A group of scientists in Germany have released a study about a carnivorous plant, native to southern Australia, that outlines how it captures its prey.
Scientists have known for decades that the Drosera glanduligera, a type of sundew plant, is carnivorous, but what wasn't known is how the plant managed to snag its prey.
In a paper published this week in the online journal PLos One, researchers explain how the Drosera glanduligera traps its food. The team of researchers used microscopes and high-speed cameras to document how the plants catch prey.
"Although the fast snap tentacles were basically known for decades, they received only very little attention from the scientific community," said researcher Thomas Speck, a biophysicist at the University of Freiburg in Germany, reported Live Science.
In their study technique, researchers grew their own plants and fed them fruit flies while filming their plants' behaviors. What they discovered was the plants have two types of tentacles, one set that is "sticky", and the other "non-stick". The tentacles without the sticky substance lure and "snap" prey, while the "sticky" set draws the insect into the center to ensure it cannot get away as it is eaten.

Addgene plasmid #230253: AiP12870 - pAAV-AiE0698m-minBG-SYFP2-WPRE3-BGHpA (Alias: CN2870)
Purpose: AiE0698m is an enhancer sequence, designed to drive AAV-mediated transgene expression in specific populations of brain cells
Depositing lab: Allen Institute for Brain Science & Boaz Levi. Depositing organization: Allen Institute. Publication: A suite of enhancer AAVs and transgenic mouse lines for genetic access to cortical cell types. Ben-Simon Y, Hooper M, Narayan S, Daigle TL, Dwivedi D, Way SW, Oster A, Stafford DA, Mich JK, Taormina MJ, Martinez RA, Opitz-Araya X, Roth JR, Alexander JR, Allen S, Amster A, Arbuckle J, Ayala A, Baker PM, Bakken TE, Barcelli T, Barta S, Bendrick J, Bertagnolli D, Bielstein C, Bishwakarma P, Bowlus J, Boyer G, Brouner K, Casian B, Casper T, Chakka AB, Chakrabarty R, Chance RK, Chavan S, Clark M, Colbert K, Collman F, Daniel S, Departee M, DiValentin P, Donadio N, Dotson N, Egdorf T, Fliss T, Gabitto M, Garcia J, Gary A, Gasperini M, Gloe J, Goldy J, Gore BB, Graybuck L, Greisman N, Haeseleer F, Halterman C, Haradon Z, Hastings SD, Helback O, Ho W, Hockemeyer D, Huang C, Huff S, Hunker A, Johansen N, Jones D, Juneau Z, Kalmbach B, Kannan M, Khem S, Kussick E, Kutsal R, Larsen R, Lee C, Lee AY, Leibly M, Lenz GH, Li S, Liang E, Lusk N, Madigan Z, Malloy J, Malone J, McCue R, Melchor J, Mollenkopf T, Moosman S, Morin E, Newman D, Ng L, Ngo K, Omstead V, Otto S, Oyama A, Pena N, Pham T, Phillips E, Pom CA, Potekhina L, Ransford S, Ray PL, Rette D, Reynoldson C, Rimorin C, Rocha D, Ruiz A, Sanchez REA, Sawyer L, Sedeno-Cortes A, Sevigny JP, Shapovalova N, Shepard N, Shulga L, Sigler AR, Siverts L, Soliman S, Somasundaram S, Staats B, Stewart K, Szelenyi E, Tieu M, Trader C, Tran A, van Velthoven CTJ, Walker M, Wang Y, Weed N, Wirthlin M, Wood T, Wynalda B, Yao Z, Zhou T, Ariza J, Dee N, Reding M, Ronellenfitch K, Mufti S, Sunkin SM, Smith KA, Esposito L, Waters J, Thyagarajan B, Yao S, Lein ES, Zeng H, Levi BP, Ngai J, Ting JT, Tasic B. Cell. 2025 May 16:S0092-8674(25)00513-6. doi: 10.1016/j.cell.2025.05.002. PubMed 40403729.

Scientists say the Drosera glanduligera only takes a fraction of a second to jump to action and catapult its prey with the snap tentacles.
Smithsonian Magazine reported, "It might not look like much, but it’s one of the fastest trapping mechanisms known in the plant kingdom."
It is also said to be faster and more complex than other carnivorous plants, such as the Venus flytrap.
"This is the first detailed documentation and analysis of such catapult-flypaper traps in action and highlights a unique and surprisingly complex mechanical adaptation to carnivory," the team of researchers wrote.
While Drosera glanduligera is fast, Live Science reported that Utricularia plant is faster.
Scientists plan to do more research on how carnivorous plants act while "in the wild" and see more of how they entrap prey and also what types of prey they catch in their natural environments.